Textile quotas cause an unusual split in the developing world

Emerging economies vs developing countries

A club comprising of several small developing countries, led by Bangladesh, is making a last-ditch effort to protect their textile industries after next year’s trade liberalisation causes a tectonic shift. In this venture, the club finds itself with an unlikely ally — the United States. All fear that China’s unbridled entry into the international textile markets will have a severe impact on their domestic industry; and in the case of Bangladesh, Mauritius and other small countries whose economies hinge on textile exports, the impact could even be catastrophic. The European Union, watching with keen eyes from across the Atlantic, is ready to raise the drawbridge if it sees the United States make any attempt to introduce trade barriers.

Pitted against this unlikely alliance of the world’s richest and the world’s poorest is an equally unlikely alliance of the world’s most notoriously quarrelsome neighbours — China, India and Pakistan, who are expected to gain most from the liberalisation of the textile quotas. Among themselves the Asian textile trio will be fierce competitors, but any barriers to free-trade will leave all worse off. At stake is the global textile market worth about $350 billion at last count.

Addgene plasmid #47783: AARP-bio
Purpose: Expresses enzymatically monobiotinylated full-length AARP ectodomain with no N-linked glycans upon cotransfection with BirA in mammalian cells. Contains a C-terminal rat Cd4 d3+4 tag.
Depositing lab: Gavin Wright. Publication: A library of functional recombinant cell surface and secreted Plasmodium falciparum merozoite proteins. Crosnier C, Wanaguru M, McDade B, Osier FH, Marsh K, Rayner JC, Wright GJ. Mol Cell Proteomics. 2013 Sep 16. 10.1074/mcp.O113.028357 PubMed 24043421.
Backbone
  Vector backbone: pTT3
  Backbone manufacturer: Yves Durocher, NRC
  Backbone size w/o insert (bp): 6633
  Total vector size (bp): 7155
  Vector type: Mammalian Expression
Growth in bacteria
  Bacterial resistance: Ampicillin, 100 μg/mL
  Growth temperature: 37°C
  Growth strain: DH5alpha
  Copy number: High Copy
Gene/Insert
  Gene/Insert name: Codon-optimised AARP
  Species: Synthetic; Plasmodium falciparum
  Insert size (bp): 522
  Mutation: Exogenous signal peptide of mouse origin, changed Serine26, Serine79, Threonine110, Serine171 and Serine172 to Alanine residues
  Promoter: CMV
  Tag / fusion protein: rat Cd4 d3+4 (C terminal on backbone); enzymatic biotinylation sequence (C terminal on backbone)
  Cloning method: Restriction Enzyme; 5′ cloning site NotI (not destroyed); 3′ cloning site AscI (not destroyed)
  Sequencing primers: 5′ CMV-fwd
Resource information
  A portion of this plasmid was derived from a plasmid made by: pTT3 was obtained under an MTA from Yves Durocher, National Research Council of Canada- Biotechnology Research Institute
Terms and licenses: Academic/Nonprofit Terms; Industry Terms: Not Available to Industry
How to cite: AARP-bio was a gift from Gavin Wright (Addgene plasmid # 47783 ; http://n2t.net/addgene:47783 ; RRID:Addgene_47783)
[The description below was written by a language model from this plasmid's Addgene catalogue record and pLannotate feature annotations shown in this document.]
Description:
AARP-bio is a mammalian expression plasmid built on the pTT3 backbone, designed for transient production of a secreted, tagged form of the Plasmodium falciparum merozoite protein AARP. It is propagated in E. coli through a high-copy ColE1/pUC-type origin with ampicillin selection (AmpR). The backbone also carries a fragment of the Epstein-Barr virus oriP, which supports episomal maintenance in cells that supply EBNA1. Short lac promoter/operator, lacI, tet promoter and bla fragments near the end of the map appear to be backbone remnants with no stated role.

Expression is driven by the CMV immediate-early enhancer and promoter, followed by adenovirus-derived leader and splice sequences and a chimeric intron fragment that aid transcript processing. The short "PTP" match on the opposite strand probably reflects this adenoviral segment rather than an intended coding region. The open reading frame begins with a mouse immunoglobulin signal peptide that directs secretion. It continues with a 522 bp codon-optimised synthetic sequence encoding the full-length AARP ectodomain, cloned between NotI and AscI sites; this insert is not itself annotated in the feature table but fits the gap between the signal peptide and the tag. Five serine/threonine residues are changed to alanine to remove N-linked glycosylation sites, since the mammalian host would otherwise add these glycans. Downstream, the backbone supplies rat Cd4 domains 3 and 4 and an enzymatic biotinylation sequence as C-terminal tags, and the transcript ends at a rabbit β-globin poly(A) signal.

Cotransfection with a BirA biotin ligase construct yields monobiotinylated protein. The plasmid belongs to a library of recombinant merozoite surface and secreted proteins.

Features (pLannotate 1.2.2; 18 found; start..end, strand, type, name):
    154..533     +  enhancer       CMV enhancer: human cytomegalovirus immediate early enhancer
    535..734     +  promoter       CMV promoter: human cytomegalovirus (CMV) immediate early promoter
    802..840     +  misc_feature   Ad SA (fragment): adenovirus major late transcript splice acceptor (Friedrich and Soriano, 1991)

At the WTO’s goods council at least, traditional geopolitical allies find themselves on opposing sides of the fence; leaving Mauritius and Nepal on the wrong side of India, and Pakistan on the wrong side of the United States.

1 thought on “Textile quotas cause an unusual split in the developing world”

  1. I do not know whether India is doing the right thing here. What India will gain from the quota removal is peanuts compared to what China will gain. If we get a few years, we will stand a greater chance – then again we might not be able to build on either, we never know.

    The WTO has a clause wherein imports can be taxed if they affect the livelihood of people in the importing country. They probably will try something on the lines of protecting livelihoods in third countries here, as it is very likely that Chinese industry will render large numbers in Bangladeshis without the pittance that they currently get as salaries.